Posted 2 years ago on Aug. 18, 2012, 12:27 p.m. EST by VQkag2
By BENJAMIN TODD JEALOUS, President and CEO of the NAACP | 0 comments
If partisan politicians and special interest groups have their way, this election may be stolen before the first vote is cast. In states across the country, governors and legislators have conspired with business interests to steal the vote from racial and ethnic minorities, young people, the elderly and other groups that do not share their values. The tactics vary from strict voter ID laws, harsh restrictions on voter registration, cuts to early voting, redistricting and illegal voter purges to the systematic disenfranchisement of formerly incarcerated people. But they all have the same result: suppressing the vote.
It is no coincidence that these measures have been railroaded through statehouses just months before a major presidential election. This is a coordinated attempt to suppress turnout on behalf of the would-be oligarchs and big business groups behind these efforts, such as the Koch brothers and the American Legislative Exchange Council, at the expense of anyone who opposes their agenda.
We all remember the lesson from the 2000 presidential race, when George W. Bush won Florida by 537 votes: Every vote counts. After the Supreme Court handed Bush the keys to the country, half of America felt that the election had been stolen. It is worrisome to see that partisans are actively trying to rig the playing field this November. But the big difference between 2000 and 2012 is that this year, we can see this train coming down the tracks, and we still have time to stop it.
Like any good thief, proponents of voter suppression have “cased” the country to figure out where they can be most effective. They have targeted their lobbying efforts in crucial swing states like Pennsylvania, Virginia and Florida. And they are setting their sights far higher than 537 votes.
In 2008, Barack Obama won Pennsylvania by a healthy margin of 620,478 votes. This year, the state passed a restrictive photo ID law, currently under litigation, that would threaten the voting rights of 758,000 voters. Pennsylvania House Majority Leader Mike Turzai betrayed the motivation behind the law in June when he told a group of his colleagues that the voter ID law “is gonna allow Governor Romney to win the state of Pennsylvania, done.”
In Virginia, the Romney campaign asked the state’s Board of Elections to throw out more than 15,000 registration forms that had already been approved. The board elected not to respond to the baseless request.
And in Florida, Gov. Rick Scott has steadily chipped away at Florida’s voting base since entering office in 2010. One of his first actions as governor was to reinstate a ban on voting rights for ex-
offenders and to add a five-year waiting period for rights to be restored. With a stroke of his pen, Scott ensured the silence of one and a half million voices this election, including over half a million African-Americans.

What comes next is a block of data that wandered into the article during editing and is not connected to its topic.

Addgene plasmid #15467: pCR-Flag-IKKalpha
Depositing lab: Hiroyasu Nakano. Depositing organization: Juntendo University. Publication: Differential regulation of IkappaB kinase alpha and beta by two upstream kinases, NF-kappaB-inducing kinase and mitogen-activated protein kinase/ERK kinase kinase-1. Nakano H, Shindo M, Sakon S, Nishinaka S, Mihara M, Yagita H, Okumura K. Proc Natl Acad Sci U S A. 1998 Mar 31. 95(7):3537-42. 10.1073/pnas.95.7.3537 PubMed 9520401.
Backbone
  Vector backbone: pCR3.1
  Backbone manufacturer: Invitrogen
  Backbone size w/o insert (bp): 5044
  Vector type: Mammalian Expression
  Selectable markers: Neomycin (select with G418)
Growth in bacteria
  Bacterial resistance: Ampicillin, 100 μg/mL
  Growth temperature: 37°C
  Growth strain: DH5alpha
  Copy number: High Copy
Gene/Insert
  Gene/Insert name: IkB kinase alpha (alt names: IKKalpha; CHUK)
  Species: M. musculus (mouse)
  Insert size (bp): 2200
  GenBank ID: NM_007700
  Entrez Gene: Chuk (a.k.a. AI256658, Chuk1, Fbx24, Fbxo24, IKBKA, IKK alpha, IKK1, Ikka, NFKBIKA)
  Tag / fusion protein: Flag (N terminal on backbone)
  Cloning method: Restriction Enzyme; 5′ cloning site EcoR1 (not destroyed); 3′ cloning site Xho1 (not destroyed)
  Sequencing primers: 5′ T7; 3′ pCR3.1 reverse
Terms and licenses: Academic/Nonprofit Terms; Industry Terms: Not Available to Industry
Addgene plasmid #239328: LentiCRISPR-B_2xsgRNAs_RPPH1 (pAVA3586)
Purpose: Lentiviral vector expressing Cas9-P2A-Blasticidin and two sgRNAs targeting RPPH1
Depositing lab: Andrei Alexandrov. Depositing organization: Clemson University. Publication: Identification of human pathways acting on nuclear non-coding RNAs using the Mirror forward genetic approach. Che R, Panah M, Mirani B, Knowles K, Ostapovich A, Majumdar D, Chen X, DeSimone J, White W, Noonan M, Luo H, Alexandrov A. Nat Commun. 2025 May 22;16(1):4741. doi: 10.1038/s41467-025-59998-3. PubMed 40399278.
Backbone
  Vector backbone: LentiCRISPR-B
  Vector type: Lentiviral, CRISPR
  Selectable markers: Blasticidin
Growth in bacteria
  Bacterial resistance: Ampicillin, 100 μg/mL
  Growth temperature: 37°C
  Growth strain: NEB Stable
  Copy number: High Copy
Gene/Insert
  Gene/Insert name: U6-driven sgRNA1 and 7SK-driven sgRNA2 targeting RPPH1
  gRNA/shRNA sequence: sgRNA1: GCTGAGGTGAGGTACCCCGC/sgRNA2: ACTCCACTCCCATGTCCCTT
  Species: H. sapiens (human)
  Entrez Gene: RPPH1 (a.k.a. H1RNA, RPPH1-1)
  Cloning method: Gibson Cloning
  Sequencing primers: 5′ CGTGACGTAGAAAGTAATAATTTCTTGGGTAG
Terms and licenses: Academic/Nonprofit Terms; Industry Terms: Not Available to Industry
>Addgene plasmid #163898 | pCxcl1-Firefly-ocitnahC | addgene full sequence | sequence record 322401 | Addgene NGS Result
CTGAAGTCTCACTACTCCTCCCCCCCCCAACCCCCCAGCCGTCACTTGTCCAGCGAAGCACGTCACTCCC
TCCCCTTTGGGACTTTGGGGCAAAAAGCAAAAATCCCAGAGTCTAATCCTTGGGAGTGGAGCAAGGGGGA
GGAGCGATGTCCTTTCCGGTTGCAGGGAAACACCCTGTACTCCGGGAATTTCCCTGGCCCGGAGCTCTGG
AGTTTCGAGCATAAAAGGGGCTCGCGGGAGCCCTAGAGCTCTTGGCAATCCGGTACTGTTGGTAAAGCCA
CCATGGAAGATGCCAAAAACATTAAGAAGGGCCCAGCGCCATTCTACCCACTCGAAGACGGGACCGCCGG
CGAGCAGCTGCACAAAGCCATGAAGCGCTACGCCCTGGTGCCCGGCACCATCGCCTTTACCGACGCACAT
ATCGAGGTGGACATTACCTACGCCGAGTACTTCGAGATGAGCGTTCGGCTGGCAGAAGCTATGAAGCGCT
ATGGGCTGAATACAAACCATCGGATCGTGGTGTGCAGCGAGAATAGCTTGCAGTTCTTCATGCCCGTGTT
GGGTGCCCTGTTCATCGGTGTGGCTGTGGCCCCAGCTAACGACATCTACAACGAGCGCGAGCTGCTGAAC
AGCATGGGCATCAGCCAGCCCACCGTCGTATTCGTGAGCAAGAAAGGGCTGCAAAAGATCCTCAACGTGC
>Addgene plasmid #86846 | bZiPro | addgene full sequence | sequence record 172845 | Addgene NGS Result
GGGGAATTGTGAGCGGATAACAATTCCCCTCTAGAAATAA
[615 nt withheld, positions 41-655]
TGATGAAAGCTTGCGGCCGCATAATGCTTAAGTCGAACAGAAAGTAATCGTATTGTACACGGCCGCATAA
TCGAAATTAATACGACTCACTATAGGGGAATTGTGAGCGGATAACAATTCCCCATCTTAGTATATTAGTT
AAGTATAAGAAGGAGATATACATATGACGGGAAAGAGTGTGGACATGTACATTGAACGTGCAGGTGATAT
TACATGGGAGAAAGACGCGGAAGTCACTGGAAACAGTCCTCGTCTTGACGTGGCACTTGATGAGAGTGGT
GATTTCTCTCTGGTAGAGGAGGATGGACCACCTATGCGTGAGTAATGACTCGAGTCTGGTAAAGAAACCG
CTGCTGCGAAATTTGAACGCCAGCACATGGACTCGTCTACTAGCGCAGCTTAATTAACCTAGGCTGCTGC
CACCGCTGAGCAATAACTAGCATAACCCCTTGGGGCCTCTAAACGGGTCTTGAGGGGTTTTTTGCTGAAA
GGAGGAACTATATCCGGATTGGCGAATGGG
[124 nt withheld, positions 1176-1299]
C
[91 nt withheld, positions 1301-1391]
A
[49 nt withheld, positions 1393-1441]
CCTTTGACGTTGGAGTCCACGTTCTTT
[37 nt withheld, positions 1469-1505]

Florida also passed a law that chopped the state’s early voting period in half and introduced obscure requirements for groups that register voters, including a strict 48-hour window to submit registration forms. After the law was passed, the League of Women Voters pulled the plug on all registration activities in the state of Florida in order to avoid heavy fines for breaking the rules.
These efforts are intentionally suppressive, and they are widespread. But in the past few months, the NAACP and a coalition of advocacy groups have sounded the alarm. In Michigan, we met with Gov. Rick Snyder and convinced him to veto a strict photo ID law that would have suppressed thousands of voters of color. In Wisconsin, we challenged the state’s photo ID law in court and stopped it from taking effect. And in Florida, the NAACP and other groups filed suit against the new registration rules and earned a preliminary injunction.
As for the states where suppressive measures go unchecked, there is still time to take back our election by stepping up our registration efforts and helping disenfranchised voters navigate the new laws. The NAACP has been engaged in a nationwide voter registration drive called “This is My Vote” to do just that. We have registered over 25,000 people in Florida alone. You can visit www.thisismyvote.org to learn about the law in your state and how you and your friends can register to vote.
America’s most cherished asset is free and fair elections, a level playing field on Election Day. Our right to vote is the right upon which all our other rights depend. Let’s not wake up on Nov. 7 and find out that our election has been stolen again. These next few months are crucial in making sure that does not happen.
Benjamin Todd Jealous is President and CEO of the NAACP.